If You Must Go, Then Go With Grace

There are times when you need to let go of something you value to do what’s right, like I did last summer.

Years ago, I got a voicemail from Daniel Castro, one of the most respected bandleaders in the San Francisco blues scene. He needed a sub to fill-in for his regular drummer, T. Moran. Based on a mutual friend’s recommendation, he asked if I was available.

And that was the beginning of a long musical partnership – starting as the first-call sub whenever T. couldn’t make a gig, and finally working as Daniel’s full-time drummer after T. left the band.

In so many ways, it was the perfect gig for me. As one of the owners of DRUM! Magazine’s parent publishing company, my day job is more than a full-time commitment. And even though Daniel kept his band busy playing ten or more shows a month, it was the kind of routine I liked, since he stayed close to home and never ventured beyond a few hours drive away.

The money was good. The repertoire was fun to play. The musicianship was top-notch. Our peers respected the band. Daniel had a strong base of really nice fans. It was hard to find a problem with the gig, and it just chugged along, nicely and predictably, for years.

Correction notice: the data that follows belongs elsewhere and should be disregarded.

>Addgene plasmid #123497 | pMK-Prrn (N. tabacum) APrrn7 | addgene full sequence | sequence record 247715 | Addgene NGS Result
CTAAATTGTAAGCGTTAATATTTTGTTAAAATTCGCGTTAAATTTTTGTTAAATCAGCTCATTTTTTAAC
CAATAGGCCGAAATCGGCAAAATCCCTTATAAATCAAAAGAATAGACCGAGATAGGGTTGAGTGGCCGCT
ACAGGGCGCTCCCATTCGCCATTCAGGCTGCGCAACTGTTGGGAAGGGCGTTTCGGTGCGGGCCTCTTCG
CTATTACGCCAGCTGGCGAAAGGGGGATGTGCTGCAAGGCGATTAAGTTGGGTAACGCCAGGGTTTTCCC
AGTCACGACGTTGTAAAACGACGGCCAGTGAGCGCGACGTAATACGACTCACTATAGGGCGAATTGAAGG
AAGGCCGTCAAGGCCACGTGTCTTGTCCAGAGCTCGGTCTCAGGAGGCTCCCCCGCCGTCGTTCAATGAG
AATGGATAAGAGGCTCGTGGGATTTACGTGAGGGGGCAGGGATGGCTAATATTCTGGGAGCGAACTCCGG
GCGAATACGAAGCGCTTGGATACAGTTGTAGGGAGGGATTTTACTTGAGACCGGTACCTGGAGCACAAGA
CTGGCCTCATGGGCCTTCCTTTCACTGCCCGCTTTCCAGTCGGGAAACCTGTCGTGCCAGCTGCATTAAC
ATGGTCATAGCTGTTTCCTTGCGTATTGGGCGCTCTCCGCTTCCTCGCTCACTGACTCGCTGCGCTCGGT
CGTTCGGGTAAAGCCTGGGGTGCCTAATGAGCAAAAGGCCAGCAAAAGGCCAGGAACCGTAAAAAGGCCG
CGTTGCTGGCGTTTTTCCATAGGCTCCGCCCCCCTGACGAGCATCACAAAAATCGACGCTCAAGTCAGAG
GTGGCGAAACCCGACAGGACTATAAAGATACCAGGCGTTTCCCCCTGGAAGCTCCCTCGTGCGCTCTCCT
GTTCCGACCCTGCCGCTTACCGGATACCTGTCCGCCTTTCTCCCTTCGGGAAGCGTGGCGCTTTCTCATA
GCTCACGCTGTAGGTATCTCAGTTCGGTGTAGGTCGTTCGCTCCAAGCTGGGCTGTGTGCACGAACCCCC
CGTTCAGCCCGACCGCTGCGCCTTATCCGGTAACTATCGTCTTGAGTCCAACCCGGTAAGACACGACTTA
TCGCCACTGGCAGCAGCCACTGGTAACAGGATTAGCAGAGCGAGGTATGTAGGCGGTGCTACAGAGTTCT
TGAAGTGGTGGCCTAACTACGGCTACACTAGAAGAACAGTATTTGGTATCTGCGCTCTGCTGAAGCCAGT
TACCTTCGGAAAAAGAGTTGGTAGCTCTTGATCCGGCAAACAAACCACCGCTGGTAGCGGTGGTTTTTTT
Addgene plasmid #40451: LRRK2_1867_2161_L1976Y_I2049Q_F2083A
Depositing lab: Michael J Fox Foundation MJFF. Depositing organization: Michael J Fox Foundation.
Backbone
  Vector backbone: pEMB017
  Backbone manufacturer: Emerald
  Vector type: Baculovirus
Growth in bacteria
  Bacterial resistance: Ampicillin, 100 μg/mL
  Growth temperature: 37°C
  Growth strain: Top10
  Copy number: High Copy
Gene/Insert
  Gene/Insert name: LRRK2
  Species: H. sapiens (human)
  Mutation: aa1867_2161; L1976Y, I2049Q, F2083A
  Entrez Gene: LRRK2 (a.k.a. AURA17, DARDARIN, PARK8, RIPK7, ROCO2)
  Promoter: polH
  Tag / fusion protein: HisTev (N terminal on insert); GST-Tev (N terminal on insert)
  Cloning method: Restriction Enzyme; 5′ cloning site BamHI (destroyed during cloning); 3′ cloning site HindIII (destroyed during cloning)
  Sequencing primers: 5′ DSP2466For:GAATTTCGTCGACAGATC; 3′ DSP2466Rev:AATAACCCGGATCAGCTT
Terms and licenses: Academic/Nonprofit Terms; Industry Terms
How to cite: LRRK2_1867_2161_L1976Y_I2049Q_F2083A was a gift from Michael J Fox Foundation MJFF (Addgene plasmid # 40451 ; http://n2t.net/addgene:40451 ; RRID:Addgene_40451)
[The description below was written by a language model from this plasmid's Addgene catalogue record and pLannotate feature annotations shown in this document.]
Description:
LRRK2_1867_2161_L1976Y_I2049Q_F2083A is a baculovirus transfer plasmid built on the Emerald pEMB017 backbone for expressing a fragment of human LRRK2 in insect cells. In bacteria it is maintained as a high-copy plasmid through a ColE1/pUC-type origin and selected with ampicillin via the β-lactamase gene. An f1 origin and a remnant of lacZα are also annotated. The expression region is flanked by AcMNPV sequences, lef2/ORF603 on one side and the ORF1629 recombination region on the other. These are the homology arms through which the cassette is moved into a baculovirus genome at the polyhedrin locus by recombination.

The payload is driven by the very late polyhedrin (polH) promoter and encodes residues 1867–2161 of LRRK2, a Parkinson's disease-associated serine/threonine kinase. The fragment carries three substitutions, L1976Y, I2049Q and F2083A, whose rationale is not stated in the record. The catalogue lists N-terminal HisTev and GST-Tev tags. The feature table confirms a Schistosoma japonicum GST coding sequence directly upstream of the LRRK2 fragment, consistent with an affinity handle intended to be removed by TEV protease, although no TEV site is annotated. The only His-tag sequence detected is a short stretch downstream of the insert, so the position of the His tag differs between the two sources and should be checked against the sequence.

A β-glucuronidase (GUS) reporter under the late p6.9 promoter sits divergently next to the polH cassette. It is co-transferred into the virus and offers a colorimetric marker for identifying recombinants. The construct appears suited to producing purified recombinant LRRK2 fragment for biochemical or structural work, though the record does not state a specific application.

Then the recession hit in 2008. It took a while for the local music scene to feel it, but the bad economy eventually trickled down to our level.

Audiences visibly shrunk. So did our cut of the door. A club closed down. Another changed pay scales, squeezing tighter. Gas prices kept jumping up. Another club closed down. In slow motion, gigs became fewer and less lucrative.

We were playing one of our monthly gigs at a blue-collar blues bar in Fremont, California. During a break, Daniel came up to me and said he was going to make a big change. He planned to begin touring in order to keep the band busy.

He wanted to rehearse once a week and learn material for a new album. He was already plotting tour routes that snaked in every direction. He asked if I was ready to sign onto the idea.

And the idea just hit that sweet spot, where I envisioned life on the road, playing gigs night after night, driving every day, cocooned in a looping cycle that was all about music. And I said yes. I would love to do it.

We began rehearsing every Wednesday night while playing weekend gigs. The pace was methodical, but the new music began to gel. We talked about the future. It was exciting.

Yet in the back of my mind, I knew I wasn’t being honest. In reality, if Daniel ever said to me, “Okay, we’re going on a three-month tour of the Midwest,” I wouldn’t be able to do it. I had too many responsibilities, too much at risk.

I broke the news to the band during a rehearsal. I explained how it was better to quit now rather than waiting until the last second. This way Daniel could break in another drummer who was available to go on tour. I promised to stay on until he found my replacement.

And after a couple of false starts, it looks like he finally did. Sure, I miss playing with those guys, but I’m also glad for Daniel, because I believe in his talent, and how much he needs to take his music on the road.

Believe me, you’ll know if it’s time to step aside. Just do it with pride, and move on.